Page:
Opinion

Maestro Jacomo: is he the Doria Pamphilj family's Banksy? 

by Esme Kroese | 09 May 2022

Who is Maestro Jacomo? Who is this artist who has mastered the depiction of candlelight in a way that many other artists have never been able to? How are his artworks found within the Palazzo Doria Pamphilj and  how did they  become part of the Pamphilj family’s art collection in Rome?  

 

These are all questions I asked myself when I visited the Palazzo Doria Pamphilj in Rome during spring break this year. I was amazed by the range of beautiful artworks and sculptures that were exhibited within. The Palazzo is still functioning as a home for the family’s successors, as well as a museum that contains an extensive art collection which is open to the public. 

 

The Doria Pamphilj family had been a prominent and powerful Italian family for centuries with relatives holding  positions of both political and religious power. For example, Pope Innocent X, who was famously depicted in a portrait by Velazquez, was a member of this family. It was rumoured that he was shocked  when he saw Velazquez’s  painting and exclaimed how it was ‘too real’, yet this  magnificent portrait remains a  part of  the Doria Pamphilj collection in the Palazzo. This prestigious family was able to use its wealth and power to acquire  an extensive art collection and to collect unique artworks such as those created by this mystery painter. The origin of these artists could be from anywhere in Europe.  

 

 There were many artworks in the collection that were made by the key artists of the Italian Renaissance as well as prominent artists in northern Europe such as  Jan Bruegel [ Brueghel the Younger].What  really stood out for me was a selection of artworks made by a certain artist labelled Maestro Jacomo. In the very sparse accounts of his works, he was  referred to as an  expert at creating the atmosphere and visual experience of candlelight in the realistic compositions and everyday subject matter he depicted  in his artworks.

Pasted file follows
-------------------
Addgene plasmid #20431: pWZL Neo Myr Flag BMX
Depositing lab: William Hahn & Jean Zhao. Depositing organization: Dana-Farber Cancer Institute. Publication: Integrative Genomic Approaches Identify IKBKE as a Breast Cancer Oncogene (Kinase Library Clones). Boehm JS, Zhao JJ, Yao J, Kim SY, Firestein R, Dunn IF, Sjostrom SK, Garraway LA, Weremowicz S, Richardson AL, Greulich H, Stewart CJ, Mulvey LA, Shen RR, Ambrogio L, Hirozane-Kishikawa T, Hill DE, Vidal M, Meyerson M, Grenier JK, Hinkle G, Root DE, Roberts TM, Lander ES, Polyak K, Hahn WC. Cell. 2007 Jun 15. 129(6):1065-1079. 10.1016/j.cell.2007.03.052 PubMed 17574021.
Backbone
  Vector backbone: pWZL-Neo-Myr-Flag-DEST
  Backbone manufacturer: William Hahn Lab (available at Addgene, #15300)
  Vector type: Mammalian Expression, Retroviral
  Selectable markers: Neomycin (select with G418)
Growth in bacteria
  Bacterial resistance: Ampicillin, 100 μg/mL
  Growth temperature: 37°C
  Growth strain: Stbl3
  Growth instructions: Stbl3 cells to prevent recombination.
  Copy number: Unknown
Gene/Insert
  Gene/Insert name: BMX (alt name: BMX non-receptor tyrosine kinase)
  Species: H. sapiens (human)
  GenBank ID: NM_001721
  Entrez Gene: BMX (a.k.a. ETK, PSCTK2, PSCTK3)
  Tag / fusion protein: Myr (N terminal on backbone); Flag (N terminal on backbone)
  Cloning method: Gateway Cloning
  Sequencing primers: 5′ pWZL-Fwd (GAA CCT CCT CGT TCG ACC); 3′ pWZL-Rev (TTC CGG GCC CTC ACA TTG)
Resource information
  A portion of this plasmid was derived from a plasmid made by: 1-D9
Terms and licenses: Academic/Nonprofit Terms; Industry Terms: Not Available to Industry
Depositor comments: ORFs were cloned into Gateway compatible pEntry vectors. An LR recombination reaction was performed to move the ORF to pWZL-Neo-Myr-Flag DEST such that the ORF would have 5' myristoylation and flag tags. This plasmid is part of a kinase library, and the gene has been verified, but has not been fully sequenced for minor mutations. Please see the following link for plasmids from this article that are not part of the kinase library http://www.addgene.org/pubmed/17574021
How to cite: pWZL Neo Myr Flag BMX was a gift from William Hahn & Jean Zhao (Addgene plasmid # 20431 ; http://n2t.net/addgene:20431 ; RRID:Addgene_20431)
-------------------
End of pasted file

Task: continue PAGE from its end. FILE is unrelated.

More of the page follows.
We know extraordinarily little about  this artist apart from the fact that  he had several works attributed to him  that are held in the family’s collection. One of his artworks shows a young girl who is in the process of picking fleas from her dress and dropping them into boiling water to kill them. Though this action is not glamorous, it is portrayed with such  artistic skill that  it makes even such an unattractive task as this, beautiful to the eye. At the time in which this painting was created  fleas were commonplace and so they were purposefully killed as they spread diseases. However through depicting the scene in candlelight, with the candle lit in front of  the girl so she  can see what she is doing,   it still fully illuminates her youthful face showing her pale complexion. We can also see how the shadows in the background blur showing the artists’ spatial awareness of the figure and also illuminating the fact that she is the main focus within the artwork. This  makes the viewer fully focus on the beauty and youth that is depicted in the young girl which contrasts with the unpleasant nature of the task which she is completing.  


Other than the young girl who is depicted picking fleas off her nightdress, we also see another artwork attributed to this artist. This painting is of a young boy who is holding a candle which has wax  melting down its sides, yet it still illuminates the left side of his face as he reads music while he sings a song or a religious hymn. He looks at us the viewer, so we feel that we have just stepped in on the scene of religious devotion or musical appreciation. He has  thick  hair and he has no facial hair showing that he is not yet in his late teenage years. The redness of his lips and his jumper  are illuminated by the candlelight and unites the colour palette of the composition as the red and white tones  of the boy’s clothes  are the only  vivid colours we can see, with  everywhere else painted in a dark blur of shadow.  


Though both of these artworks depict different scenes,  one of a musical nature and one of a commonplace practice of doing something that is not  pleasant  but has to be done to maintain a certain level of well-being, they both maintain the characteristic illuminating factor of a candle. This candlelit nature of the composition creates a different visual experience for the viewer as one  feels they are stepping in on something private or a practice of daily occurrence that one would not normally see in victorious history paintings or mythological scenes that were well known by the educated upper class. Even though I have struggled to  discover more about the artist himself , I like to think of him as the Italian Renaissance’s version of Banksy, a person unknown but one who’s art still shocks  and appeals to the public in their own right.   

 

As well as these two paintings there is a wide selection of other artworks by famous artists such as Velazquez, Reni, Bruegel, Vasari, Raphael, Bernini and many more. Then there is also the magnificence of the Palazzo itself as a building and its richly decorated rooms. The Palazzo Doria Pamphilj and its collection are one of the many treasures of Rome and it is definitely worth a visit. You will not be disappointed.